The June ICE Brent/NYMEX WTI spread settled $1.02 wider at $8.13/barrel Friday after hitting a one-month high early in the session amid ongoing fighting in Yemen and bearish supply pressure in the US.
The prompt spread widened to $8.41/b during morning US trade, the highest since March 23, when the spread settled at $8.47/b. NYMEX June crude settled 59 cents lower at $57.15/b, while ICE June Brent ended 43 cents higher at $65.28/b.
Products were led by NYMEX May RBOB, which settled 1.23 cents higher at $2.0079/gal. May ULSD settled 44 points higher at $1.9283/gal.
“The broad perspective is this ongoing concern regarding Yemen, with the Saudis and their allies increasing the pressure there, when we had thought earlier in the week that they were going to back off,” CHS Hedging analyst Tony Headrick said.
“So there’s the familiar risk premium being added to Brent, while here in the US we’ve got inventories — particularly in Cushing — widening the spread.”
US Energy Information Administration oil data released Wednesday pegged stocks at Cushing — the delivery point for the NYMEX crude contract — at 62.2 million barrels, more than 60% above the five-year average.
Platts calculations show Cushing stocks are at 88% of working capacity, which excludes tank bottoms and contingency space. Shell capacity, which includes tank bottoms and contingency space, is closer to 73% full.
“The [Brent/WTI] spread backed off a little bit later in the day after the rig count figure showed a 31-rig drop,” Headrick said.
Baker Hughes’ weekly rig count data showed US oil rigs fell further to 703 rigs, the fewest since October 2010. Rigs are down from 1,609 for the week ended October 10, the data showed.
The relative strength in Brent comes at a time when the physical market — specifically the Atlantic Basin — is glutted with light sweet crude (See story, 1609 GMT). Traders Friday said the volumes on offer in Europe, largely Nigerian barrels arriving in the Mediterranean, was eating into quality-based premiums that sweets typically command over sours.
North Sea sweet Oseberg was assessed at a 29 cent/b premium to the North Sea Dated Strip Friday, while Urals in Rotterdam was assessed at a $1.05/b discount. Oseberg’s premium is down from the plus $1.55/b seen in mid-March.
Analysts said the Brent market would eye developments in Yemen over the weekend.
“Overnight we were mixed, but Brent has had this buoyancy on the increased risk involved in Yemen, as events there seem to be spiraling out of control,” Tradition Energy senior analyst Gene McGillian said.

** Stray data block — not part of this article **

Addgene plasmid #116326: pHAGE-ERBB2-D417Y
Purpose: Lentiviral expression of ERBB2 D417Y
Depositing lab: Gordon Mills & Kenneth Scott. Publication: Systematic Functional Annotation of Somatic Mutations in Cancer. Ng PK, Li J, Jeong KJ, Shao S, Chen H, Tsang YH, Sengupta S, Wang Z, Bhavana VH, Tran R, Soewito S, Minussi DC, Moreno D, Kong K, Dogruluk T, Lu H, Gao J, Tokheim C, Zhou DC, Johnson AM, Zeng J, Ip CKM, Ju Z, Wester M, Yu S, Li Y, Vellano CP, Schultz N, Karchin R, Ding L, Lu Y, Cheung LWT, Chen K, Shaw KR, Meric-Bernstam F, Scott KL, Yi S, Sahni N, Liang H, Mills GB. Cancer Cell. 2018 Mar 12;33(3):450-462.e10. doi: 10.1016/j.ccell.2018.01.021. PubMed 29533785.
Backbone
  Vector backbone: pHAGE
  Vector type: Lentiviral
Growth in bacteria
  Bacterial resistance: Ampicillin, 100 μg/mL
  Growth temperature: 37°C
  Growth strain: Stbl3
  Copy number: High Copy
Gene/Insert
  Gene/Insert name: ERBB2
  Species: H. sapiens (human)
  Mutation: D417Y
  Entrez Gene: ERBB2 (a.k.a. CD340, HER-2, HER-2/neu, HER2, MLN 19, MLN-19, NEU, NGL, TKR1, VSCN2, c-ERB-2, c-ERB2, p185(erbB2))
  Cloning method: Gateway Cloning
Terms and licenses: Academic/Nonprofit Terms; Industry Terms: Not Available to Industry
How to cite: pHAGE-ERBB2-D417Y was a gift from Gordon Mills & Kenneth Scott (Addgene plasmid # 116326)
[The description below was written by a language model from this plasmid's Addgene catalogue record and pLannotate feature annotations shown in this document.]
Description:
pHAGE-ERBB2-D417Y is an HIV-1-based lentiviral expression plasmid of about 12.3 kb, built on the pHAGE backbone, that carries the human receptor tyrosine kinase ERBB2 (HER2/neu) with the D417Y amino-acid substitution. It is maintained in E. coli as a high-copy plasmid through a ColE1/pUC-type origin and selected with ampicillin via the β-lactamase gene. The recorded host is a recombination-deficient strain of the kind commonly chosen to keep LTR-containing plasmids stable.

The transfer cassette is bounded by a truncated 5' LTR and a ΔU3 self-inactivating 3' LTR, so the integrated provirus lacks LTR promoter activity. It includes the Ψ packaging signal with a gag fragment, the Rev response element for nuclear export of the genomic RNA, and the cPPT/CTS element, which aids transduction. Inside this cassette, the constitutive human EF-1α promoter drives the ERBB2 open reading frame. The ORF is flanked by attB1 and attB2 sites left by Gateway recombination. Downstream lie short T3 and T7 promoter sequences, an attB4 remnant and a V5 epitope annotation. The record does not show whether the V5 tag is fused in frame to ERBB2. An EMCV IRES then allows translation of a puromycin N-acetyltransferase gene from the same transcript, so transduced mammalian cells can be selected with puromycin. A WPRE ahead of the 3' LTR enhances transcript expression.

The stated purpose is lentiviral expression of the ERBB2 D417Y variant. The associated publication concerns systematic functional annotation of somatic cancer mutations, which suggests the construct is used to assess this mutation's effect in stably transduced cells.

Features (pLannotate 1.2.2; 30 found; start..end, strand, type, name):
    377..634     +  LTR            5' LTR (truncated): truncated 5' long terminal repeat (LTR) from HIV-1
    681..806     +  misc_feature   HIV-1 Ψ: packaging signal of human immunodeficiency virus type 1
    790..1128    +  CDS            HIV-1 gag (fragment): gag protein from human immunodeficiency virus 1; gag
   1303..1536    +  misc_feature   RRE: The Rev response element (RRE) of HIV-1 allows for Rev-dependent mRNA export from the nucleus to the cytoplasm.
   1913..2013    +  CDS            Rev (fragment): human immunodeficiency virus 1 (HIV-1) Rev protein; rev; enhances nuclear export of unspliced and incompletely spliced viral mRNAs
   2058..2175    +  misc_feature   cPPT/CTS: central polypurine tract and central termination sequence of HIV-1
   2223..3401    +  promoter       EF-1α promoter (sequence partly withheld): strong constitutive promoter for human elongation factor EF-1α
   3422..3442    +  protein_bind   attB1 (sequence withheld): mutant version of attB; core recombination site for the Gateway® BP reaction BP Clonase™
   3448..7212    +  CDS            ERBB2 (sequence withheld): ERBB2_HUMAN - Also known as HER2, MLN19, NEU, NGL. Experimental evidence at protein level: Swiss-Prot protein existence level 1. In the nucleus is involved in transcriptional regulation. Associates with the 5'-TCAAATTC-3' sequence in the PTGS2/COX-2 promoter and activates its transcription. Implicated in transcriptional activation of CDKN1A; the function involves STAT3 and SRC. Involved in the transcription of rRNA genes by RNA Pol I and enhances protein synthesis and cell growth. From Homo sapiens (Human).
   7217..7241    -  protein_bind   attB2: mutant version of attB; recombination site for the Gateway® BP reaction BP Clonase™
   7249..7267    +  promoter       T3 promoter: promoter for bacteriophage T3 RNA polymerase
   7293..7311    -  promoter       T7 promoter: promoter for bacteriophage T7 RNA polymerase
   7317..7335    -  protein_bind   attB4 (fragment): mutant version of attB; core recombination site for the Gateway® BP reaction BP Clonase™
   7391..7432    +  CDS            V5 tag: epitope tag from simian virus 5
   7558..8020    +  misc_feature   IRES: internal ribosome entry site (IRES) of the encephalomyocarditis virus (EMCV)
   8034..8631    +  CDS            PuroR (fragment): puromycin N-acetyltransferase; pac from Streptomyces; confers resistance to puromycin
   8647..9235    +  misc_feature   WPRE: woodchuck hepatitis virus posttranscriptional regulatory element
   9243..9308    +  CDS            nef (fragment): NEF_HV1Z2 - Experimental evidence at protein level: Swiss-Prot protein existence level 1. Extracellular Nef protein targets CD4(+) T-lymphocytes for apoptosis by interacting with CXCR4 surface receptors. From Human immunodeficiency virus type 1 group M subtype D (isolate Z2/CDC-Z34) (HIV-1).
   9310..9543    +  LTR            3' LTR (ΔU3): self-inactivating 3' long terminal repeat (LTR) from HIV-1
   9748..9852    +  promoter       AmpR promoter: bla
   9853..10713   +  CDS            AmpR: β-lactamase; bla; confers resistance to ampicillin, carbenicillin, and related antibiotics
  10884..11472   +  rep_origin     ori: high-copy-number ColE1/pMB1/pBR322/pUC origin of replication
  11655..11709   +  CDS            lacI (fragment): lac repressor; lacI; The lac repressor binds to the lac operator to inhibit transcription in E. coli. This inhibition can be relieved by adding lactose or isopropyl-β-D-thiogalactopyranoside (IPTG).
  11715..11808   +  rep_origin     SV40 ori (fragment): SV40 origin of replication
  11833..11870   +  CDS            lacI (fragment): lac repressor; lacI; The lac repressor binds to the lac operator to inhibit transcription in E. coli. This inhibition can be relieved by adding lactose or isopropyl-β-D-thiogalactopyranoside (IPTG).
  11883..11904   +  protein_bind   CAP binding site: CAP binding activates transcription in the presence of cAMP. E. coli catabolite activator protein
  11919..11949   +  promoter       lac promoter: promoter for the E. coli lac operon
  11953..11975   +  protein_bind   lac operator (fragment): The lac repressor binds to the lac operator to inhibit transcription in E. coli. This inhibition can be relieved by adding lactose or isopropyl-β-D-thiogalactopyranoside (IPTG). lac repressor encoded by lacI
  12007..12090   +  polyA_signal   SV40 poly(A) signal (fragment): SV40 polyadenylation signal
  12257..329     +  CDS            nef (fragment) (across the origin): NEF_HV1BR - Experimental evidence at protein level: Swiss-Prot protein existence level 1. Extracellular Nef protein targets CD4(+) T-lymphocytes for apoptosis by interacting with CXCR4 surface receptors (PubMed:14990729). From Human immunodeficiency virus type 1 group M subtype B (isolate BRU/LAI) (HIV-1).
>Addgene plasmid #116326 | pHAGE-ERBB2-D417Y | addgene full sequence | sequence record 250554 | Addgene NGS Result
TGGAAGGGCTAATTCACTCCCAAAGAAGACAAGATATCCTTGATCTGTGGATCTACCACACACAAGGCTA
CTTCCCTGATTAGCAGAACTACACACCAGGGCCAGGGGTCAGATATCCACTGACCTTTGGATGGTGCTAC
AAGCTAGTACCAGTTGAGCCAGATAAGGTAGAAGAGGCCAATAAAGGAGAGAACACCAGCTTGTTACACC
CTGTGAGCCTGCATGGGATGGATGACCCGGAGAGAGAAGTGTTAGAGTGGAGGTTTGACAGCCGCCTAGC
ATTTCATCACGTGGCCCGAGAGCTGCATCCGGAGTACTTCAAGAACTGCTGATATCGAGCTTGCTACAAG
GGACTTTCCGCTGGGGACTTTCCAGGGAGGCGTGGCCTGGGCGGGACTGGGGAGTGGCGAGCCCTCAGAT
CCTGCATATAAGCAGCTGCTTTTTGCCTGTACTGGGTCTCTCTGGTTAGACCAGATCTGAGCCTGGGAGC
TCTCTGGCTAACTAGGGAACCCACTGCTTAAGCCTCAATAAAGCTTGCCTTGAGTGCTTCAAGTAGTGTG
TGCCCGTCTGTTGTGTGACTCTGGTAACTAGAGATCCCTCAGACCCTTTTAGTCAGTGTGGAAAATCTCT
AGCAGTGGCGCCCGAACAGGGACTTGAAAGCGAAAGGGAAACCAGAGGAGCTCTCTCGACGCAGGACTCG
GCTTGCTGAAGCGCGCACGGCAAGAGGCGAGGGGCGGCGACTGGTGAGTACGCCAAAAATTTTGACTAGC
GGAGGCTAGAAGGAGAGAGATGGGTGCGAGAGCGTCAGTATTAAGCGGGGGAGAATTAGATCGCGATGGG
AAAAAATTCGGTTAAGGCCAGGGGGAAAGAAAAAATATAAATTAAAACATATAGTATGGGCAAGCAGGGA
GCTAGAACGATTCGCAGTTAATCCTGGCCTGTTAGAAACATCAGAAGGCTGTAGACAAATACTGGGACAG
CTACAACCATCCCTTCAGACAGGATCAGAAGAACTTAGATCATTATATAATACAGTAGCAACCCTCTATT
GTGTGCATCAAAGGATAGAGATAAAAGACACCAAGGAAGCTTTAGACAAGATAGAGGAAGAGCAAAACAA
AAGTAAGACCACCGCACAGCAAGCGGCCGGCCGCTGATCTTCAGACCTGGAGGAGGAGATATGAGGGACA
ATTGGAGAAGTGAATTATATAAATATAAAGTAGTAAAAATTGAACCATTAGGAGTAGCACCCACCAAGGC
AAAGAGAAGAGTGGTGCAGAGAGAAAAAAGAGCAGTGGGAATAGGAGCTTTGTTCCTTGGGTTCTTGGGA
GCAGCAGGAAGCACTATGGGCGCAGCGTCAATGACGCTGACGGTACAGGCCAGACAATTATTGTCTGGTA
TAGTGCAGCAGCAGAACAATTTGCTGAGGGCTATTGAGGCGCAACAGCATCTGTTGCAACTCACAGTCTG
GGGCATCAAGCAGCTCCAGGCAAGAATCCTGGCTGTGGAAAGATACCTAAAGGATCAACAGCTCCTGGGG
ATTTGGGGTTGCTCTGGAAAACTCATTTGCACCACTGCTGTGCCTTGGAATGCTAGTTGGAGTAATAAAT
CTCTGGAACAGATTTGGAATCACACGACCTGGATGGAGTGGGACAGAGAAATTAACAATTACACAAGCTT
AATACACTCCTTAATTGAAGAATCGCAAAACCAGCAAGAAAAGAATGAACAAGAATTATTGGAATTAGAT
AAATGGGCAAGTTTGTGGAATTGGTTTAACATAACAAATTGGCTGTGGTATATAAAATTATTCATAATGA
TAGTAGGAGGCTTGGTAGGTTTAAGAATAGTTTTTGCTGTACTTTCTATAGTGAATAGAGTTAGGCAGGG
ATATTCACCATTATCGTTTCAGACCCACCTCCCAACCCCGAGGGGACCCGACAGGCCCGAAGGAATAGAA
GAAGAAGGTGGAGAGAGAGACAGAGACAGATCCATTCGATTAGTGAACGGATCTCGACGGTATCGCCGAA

“And even as supply threat there is limited, its attracting further length into Brent,” he said. “We’ve got record open interest there, driven by a lot of this new speculative length, as many expect US production levels to fall.”
McGillian said that any sustained rally in the oil complex was being held in check by the stark reality of steady supply and production on the market, from both the US — which is still producing near 9.4 million b/d, according to US Energy Information Administration data, as well as Saudi Arabia, where production levels are above 10 million b/d.
“The fact is, every time we turn around, we face increasing inventories,” he said. “Gasoline demand has picked up, and that’s given the market a little support.”
But this could be a similar pattern to February when the market bounced on similar measures, he said, and then fell again to new lows in the face of still-higher production.
“US production levels need to come down close to 1 million b/d to really keep the momentum going higher,” McGillian said.
Despite the day-on-day drop, NYMEX RBOB futures are entering summer-demand season well above the near six-year lows seen in January.
“It’s been pretty impressive to see demand for gasoline increasing ahead of summer,” Headrick said, adding that the low flat price has likely spurred most of the buying interest.
“And, arguably, the economy is doing a little better,” he said.
Prompt RBOB futures settled at $1.27/gal on January 13 and have risen nearly 74 cents/gal since.
ULSD futures were largely unfazed by maintenance on a 90,000 b/d hydrotreater at Phillips 66’s Ponca City, Oklahoma, refinery (See story, 1447 GMT). A hydrotreater reduces sulfur and nitrogen to produce high specification distillates.